On Tuesday, Texas Attorney General Ken Paxton debuted a longshot effort to validate outgoing President Donald Trump's lies that widespread voter fraud tipped the 2020 election to President-elect Joe Biden.
Paxton sued the swing states of Pennsylvania, Georgia, Wisconsin, and Michigan on behalf of Texas. Because the suit is between states across a variety of regions, it will head straight to the Supreme Court. The Court has not yet announced whether it will hear the case.
The suit doesn't argue that widespread fraud took place, but that changes to voting procedures in the defendant states rendered any fraud that could have occurred undetectable. Trump's own Attorney General, William Barr, has said the Justice Department could not find evidence of voter fraud impactful enough to change the outcome of the election.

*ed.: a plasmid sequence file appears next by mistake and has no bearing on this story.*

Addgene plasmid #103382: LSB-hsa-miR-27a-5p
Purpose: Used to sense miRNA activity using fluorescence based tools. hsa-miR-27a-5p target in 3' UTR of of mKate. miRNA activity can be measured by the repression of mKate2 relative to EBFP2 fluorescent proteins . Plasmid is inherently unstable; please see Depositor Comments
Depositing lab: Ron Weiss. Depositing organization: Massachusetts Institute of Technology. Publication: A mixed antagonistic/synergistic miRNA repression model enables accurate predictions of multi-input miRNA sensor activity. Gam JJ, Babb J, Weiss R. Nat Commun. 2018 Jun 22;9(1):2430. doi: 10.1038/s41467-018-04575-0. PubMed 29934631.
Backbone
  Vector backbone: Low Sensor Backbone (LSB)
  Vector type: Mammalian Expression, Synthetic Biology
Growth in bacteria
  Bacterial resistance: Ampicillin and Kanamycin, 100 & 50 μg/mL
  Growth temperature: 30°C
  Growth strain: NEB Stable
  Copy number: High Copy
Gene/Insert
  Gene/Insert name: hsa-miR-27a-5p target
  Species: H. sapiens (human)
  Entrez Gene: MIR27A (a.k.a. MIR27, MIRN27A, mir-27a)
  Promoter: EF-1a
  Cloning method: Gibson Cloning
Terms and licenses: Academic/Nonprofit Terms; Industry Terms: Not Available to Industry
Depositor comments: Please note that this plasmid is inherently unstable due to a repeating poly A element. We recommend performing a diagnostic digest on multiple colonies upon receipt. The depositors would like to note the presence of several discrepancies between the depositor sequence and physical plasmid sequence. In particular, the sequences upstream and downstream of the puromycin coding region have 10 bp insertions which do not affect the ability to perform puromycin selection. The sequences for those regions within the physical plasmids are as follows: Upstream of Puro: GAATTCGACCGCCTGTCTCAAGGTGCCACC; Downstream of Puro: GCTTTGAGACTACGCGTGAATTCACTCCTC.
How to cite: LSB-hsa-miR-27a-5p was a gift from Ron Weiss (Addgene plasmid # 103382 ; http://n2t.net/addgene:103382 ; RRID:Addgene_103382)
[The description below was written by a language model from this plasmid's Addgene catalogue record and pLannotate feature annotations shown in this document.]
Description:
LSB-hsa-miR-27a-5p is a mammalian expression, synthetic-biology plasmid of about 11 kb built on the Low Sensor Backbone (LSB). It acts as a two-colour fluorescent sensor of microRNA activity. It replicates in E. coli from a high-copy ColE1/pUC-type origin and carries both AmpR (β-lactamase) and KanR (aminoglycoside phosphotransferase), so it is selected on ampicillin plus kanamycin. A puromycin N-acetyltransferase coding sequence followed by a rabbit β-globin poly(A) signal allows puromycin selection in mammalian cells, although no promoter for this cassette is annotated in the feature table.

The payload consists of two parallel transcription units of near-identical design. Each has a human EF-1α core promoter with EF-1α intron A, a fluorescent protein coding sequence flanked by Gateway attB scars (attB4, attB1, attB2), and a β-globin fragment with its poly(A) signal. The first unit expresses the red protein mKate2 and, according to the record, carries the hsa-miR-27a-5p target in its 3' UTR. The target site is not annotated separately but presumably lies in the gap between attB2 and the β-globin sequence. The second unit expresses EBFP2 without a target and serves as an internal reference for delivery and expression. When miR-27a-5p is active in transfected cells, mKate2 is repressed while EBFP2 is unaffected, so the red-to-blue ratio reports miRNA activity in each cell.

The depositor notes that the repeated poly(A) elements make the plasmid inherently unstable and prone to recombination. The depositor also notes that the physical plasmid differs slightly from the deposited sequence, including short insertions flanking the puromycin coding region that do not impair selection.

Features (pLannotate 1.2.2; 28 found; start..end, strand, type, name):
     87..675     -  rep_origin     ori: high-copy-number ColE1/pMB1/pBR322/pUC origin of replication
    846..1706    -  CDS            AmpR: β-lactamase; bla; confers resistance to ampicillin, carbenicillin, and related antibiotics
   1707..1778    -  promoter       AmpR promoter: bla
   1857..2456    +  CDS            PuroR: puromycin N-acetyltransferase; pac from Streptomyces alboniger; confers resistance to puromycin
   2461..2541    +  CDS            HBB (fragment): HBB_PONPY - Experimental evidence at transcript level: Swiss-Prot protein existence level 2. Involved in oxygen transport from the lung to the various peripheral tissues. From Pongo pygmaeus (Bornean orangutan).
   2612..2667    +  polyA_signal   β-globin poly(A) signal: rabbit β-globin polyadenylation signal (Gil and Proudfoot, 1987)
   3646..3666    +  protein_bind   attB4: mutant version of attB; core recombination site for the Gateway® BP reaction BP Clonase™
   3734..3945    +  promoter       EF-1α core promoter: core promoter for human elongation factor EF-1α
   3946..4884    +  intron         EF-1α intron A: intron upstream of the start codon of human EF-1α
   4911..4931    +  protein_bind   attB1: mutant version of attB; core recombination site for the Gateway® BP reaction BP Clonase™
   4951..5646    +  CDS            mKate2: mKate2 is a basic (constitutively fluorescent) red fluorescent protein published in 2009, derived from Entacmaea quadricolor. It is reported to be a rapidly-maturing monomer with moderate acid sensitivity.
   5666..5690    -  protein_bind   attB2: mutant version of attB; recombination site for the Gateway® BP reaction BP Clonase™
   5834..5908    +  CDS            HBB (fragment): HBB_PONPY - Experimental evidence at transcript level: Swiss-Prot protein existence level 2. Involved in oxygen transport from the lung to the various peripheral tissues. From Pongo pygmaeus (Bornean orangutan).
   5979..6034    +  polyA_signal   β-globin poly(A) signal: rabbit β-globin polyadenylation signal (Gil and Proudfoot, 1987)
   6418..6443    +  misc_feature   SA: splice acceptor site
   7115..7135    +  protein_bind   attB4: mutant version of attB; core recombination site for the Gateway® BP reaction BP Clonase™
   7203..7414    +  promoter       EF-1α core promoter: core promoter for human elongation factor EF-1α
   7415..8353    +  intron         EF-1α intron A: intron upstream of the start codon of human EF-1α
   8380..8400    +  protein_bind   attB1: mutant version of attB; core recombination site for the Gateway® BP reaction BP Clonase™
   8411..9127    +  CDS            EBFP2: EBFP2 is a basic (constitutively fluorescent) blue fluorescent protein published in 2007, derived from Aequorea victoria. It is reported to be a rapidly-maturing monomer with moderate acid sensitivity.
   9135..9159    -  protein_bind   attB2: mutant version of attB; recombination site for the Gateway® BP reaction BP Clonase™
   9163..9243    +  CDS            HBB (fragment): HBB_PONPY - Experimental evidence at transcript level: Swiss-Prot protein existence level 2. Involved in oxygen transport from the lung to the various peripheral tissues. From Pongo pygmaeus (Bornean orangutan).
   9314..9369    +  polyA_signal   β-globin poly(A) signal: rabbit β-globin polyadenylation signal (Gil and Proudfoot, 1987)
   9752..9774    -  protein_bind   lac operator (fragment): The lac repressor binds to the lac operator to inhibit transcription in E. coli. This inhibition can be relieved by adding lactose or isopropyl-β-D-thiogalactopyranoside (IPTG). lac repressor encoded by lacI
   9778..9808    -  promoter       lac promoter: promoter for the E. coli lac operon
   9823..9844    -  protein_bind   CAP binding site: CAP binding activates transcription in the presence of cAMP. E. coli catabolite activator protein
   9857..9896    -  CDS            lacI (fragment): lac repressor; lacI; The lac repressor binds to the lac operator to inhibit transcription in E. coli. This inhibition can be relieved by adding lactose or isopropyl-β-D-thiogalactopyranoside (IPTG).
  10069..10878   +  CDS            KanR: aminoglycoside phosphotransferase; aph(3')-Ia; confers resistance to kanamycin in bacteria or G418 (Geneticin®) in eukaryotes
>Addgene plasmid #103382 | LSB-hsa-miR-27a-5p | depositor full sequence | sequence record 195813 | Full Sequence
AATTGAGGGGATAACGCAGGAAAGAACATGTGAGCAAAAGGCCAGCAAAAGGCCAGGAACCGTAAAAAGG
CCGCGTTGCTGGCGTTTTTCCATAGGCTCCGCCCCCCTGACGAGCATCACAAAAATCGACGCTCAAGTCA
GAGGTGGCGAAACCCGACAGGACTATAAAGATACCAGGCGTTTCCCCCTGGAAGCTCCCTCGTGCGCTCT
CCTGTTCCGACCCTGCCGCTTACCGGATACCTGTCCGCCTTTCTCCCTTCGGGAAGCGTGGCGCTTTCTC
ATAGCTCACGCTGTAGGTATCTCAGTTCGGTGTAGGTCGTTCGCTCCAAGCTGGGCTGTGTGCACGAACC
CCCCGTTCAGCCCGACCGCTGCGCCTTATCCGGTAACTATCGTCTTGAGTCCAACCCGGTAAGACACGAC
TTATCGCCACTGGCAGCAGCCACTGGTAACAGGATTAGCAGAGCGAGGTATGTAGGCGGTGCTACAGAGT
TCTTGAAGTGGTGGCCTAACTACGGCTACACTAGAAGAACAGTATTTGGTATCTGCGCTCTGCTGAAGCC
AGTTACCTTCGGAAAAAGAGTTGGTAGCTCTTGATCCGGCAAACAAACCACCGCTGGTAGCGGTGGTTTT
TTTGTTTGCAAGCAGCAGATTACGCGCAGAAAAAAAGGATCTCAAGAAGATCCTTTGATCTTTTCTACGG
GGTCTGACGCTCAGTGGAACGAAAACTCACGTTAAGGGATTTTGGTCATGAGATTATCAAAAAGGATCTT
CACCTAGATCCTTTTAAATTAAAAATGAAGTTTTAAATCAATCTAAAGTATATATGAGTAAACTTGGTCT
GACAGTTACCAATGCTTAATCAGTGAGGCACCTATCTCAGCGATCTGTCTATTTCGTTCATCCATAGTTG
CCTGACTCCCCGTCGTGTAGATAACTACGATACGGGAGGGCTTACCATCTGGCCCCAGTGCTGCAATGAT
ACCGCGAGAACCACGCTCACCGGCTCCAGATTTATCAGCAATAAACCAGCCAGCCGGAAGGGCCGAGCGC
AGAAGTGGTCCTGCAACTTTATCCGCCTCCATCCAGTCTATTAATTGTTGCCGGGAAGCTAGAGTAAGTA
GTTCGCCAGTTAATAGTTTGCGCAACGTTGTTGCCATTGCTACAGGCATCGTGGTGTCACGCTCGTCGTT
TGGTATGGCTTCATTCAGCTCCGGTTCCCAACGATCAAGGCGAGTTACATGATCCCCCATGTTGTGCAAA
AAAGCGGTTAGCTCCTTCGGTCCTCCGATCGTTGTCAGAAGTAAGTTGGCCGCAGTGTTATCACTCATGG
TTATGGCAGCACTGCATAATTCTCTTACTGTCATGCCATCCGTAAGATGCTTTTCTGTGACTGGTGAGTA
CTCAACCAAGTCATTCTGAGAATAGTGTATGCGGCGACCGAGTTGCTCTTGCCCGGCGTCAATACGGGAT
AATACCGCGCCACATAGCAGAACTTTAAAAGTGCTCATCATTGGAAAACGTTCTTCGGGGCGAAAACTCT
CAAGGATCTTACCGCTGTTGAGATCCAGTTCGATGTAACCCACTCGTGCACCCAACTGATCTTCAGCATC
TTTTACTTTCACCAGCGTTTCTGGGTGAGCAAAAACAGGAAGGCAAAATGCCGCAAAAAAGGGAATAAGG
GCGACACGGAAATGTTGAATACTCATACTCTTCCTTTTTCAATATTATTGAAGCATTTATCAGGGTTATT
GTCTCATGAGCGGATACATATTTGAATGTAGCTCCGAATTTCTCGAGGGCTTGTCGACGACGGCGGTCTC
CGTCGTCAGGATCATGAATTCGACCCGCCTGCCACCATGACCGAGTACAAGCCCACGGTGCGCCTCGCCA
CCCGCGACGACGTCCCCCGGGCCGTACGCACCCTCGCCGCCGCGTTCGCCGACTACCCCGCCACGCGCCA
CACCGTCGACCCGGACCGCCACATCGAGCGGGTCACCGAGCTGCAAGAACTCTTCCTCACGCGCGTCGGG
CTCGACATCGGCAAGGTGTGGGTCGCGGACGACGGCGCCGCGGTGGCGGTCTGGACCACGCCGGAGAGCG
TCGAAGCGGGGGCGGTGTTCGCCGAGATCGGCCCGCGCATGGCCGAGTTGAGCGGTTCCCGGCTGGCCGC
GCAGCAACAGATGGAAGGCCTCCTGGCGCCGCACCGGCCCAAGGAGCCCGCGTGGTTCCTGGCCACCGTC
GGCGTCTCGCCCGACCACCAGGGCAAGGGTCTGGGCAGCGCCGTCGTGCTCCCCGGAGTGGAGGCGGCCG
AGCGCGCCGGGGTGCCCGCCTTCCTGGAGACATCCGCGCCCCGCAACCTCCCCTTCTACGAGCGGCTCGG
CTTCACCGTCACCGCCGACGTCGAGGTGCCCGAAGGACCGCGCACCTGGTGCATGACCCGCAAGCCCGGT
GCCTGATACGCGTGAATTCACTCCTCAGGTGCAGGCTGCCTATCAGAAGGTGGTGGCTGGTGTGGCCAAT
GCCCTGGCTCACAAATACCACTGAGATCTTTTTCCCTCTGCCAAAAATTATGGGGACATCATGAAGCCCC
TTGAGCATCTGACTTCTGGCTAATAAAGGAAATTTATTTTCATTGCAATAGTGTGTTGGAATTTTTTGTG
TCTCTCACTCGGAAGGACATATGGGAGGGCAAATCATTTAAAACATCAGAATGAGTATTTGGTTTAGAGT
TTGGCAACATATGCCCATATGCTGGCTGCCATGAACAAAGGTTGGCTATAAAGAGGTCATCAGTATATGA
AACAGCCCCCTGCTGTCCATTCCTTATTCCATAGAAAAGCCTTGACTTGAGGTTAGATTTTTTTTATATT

Nevertheless, 17 states so far have filed motions supporting the suit.
Trump supporters in other states are pressuring their attorneys general to join as well in hopes of bolstering the case, but Maryland Attorney General Brian Frosh made clear to one such supporter that his state would not be joining.
Frosh decried the case as "a cesspool of disproved charges, wild speculation, insupportable arguments and silly gibberish."
This is in line with most of the evaluations by experts. Even one of Texas' own Republican Senators—John Cornyn—said he struggled to "understand the legal theory of it."
People agreed with Frosh's assessment of the suit.
Others keep poking holes in the merits of the Texas suit, including the motion to intervene in the case issued by the President.
Expert after expert has said the suit is almost certain to fail.